Design Lessons From Mobile AR Experiments
Design Lessons Learned From Mobile AR Experiments
For the last couple of months I have been working on a variety of small AR experiments and side projects. With the release of both ARCore and ARKit, it’s been fun exploring and learning what these platforms are capable of. I’ve listed some lessons that I’ve learned along the way, from both a visual design and user experience perspective.
Provide visual feedback with AR interactions
Augmented objects in the world aren’t always visible on the screen. For the Breadcrumbs app, Tulips are placed every couple of feet as a user walks. Since the Tulips are behind the user, there is no way to see this interaction happening until the user looks behind them. To solve this problem, I added a 2D Tulip icon that pulses to white everytime a 3D Tulip is placed in the world.
Consider motion and proximity based interactions
It’s easy to track your device’s location and movement, so use this information to enhance the user experience. Create moments of delight in your AR app, with the use of movement based interactions and the proximity between the user and the augmentation. For the Cuties app, I added a small interaction based on the distance of the device to the characters. For their idle animations, they occasionally blink but when the user gets close to a Cutie, a wink animation will trigger.
Understand how animation affects content
The first iteration of Cuties included a small bouncing animation when two Cuties are placed next to each other. But I soon realized that any movement that occurs in a direction that is parallel to the plane, or oriented feature points, makes the augmentation look unstable. I iterated on the animation from a bounce to a subtle change in scale, which helps the Cuties express the same happy emotion.
Incorporate more UI into the environment
I became interested in the challenge of incorporating UI in the environment rather than on the screen. For Flower Boi’s speech bubbles, I placed them above the flower’s head. I made the bubbles rotate so that his dialogue is always readable, no matter where the user is positioned when viewing the flower. Another benefit of not placing this UI on screen is that it doesn’t block the augmentation or cover up the rest of the camera feed for an extended period of time.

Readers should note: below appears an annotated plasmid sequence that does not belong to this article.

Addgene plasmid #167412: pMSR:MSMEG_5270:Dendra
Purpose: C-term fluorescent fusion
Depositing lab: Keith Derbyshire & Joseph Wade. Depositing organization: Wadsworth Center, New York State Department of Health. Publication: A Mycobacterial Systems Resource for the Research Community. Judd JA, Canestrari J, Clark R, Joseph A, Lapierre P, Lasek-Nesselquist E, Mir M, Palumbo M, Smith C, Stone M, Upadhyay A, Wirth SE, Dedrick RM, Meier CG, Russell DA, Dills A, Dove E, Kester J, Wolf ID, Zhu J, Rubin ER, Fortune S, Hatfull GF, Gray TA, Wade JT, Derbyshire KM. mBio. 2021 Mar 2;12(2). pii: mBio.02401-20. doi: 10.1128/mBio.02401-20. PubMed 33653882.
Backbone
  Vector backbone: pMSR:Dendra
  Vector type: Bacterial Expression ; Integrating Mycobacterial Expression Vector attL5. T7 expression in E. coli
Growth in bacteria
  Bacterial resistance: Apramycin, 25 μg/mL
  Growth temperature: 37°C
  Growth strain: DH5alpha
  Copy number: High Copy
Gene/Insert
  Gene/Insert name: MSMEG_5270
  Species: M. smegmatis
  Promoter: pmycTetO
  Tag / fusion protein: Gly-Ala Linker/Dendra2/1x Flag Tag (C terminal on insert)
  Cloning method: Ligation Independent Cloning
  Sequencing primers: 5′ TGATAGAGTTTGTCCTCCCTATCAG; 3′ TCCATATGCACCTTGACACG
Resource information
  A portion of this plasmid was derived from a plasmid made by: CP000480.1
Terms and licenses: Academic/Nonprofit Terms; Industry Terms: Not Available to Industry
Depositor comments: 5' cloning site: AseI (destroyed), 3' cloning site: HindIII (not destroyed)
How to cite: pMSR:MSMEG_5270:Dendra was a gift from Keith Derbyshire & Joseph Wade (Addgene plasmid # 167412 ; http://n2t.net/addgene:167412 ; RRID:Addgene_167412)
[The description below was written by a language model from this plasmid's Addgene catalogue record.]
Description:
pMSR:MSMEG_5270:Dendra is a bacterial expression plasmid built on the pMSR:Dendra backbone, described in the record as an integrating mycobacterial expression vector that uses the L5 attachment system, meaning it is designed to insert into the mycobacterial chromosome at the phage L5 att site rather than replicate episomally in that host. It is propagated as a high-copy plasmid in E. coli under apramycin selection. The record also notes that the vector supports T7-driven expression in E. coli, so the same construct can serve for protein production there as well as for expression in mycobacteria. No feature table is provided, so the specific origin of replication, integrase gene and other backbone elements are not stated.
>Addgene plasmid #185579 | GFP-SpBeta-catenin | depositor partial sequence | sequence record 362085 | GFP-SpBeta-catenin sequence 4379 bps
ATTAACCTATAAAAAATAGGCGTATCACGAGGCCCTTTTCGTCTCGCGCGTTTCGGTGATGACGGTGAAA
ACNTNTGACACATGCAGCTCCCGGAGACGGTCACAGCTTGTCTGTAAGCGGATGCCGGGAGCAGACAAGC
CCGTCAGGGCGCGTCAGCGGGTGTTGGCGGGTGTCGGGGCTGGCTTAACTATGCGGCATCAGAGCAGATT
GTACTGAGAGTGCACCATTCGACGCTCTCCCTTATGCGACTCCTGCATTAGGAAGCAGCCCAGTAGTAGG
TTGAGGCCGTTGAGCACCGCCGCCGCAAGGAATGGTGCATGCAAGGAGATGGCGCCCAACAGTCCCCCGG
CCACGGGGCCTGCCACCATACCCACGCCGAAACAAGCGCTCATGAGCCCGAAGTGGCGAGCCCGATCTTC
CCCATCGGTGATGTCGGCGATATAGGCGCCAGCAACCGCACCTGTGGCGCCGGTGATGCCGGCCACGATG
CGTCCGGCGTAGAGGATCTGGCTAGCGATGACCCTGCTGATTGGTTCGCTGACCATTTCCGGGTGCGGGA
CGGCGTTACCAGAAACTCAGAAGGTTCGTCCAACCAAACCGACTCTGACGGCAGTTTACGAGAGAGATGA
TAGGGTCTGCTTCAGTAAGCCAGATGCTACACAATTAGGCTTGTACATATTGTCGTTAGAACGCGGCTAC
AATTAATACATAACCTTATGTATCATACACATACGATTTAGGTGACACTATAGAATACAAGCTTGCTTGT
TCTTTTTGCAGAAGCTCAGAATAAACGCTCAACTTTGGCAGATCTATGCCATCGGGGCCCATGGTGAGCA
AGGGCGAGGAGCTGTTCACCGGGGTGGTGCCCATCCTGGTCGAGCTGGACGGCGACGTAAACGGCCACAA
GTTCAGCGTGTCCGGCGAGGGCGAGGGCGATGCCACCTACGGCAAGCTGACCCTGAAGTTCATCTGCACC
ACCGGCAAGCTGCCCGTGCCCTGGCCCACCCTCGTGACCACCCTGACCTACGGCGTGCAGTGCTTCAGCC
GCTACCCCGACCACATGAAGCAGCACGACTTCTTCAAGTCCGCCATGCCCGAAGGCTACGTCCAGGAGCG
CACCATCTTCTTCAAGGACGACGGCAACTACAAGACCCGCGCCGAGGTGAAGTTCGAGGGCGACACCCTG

Provide visual cues for 3D augmentations
When placing 3D objects in the real world, you need to make sure you are considering and designing for visual cues like colors, sizing, and shadows. In the Breadcrumbs app, the 3D tulips are placed in a path that indicates the user’s steps. The first iterations of Breadcrumbs used a single flower color, oriented the tulips parallel to the ground, and displayed various sizes in different sequences. However from all of these trials, I found the tulips were visually unreadable. It was hard to distinguish depth, especially when the tulips formed a straight line. By keeping the flowers a consistent size, displaying a sequence of colors, and adding a shadow, it’s a lot easier to understand their location and placement in the real world.
Personalize your AR project with customization
When building an AR app, it’s important to keep in mind that features like plane visualizations and/or markers are required visual elements. These can be modified to make your app unique and enhance the user experience. In ARCore, planes are visualized with a default texture and randomly chosen colors. For Cuties, I created a transparent heart pattern for plane visualization. The new design is subtle, doesn’t distract the user, and helps maintain the overall love theme.
Whereas for marker based AR applications, it’s easy to upload or customize your own designs. This can help brand your application. You also have the potential to incorporate real world settings like murals or integrate markers into everyday objects like posters.
Tell a story with your AR work
In mobile AR, the technology has a limited understanding of the environment. As a creator, you have to recognize these limitations and work with them. So when sharing and capturing content, consider the story you are trying to tell. Depending on your application, it is important to select an open space or a location with enough light to properly detect planes. With the way mobile AR rendering currently works, there isn’t a way to block or occlude content which passes through things like walls, objects, or even people.
So selecting the wrong environment for your captures can really break the experience and visualization. Often times I’ve had to capture the same experience multiple times. I make sure that I am positioning myself and the device at the best viewing angle. Despite the limitation with the technology, the goal is to present the ideal implementation of the content and the story that you are trying to tell.
With new features and new AR platforms being released, I’m excited to continue exploring this medium and designing for the future. To view more of my AR experiments and design projects, follow me on Twitter @vishnuganti.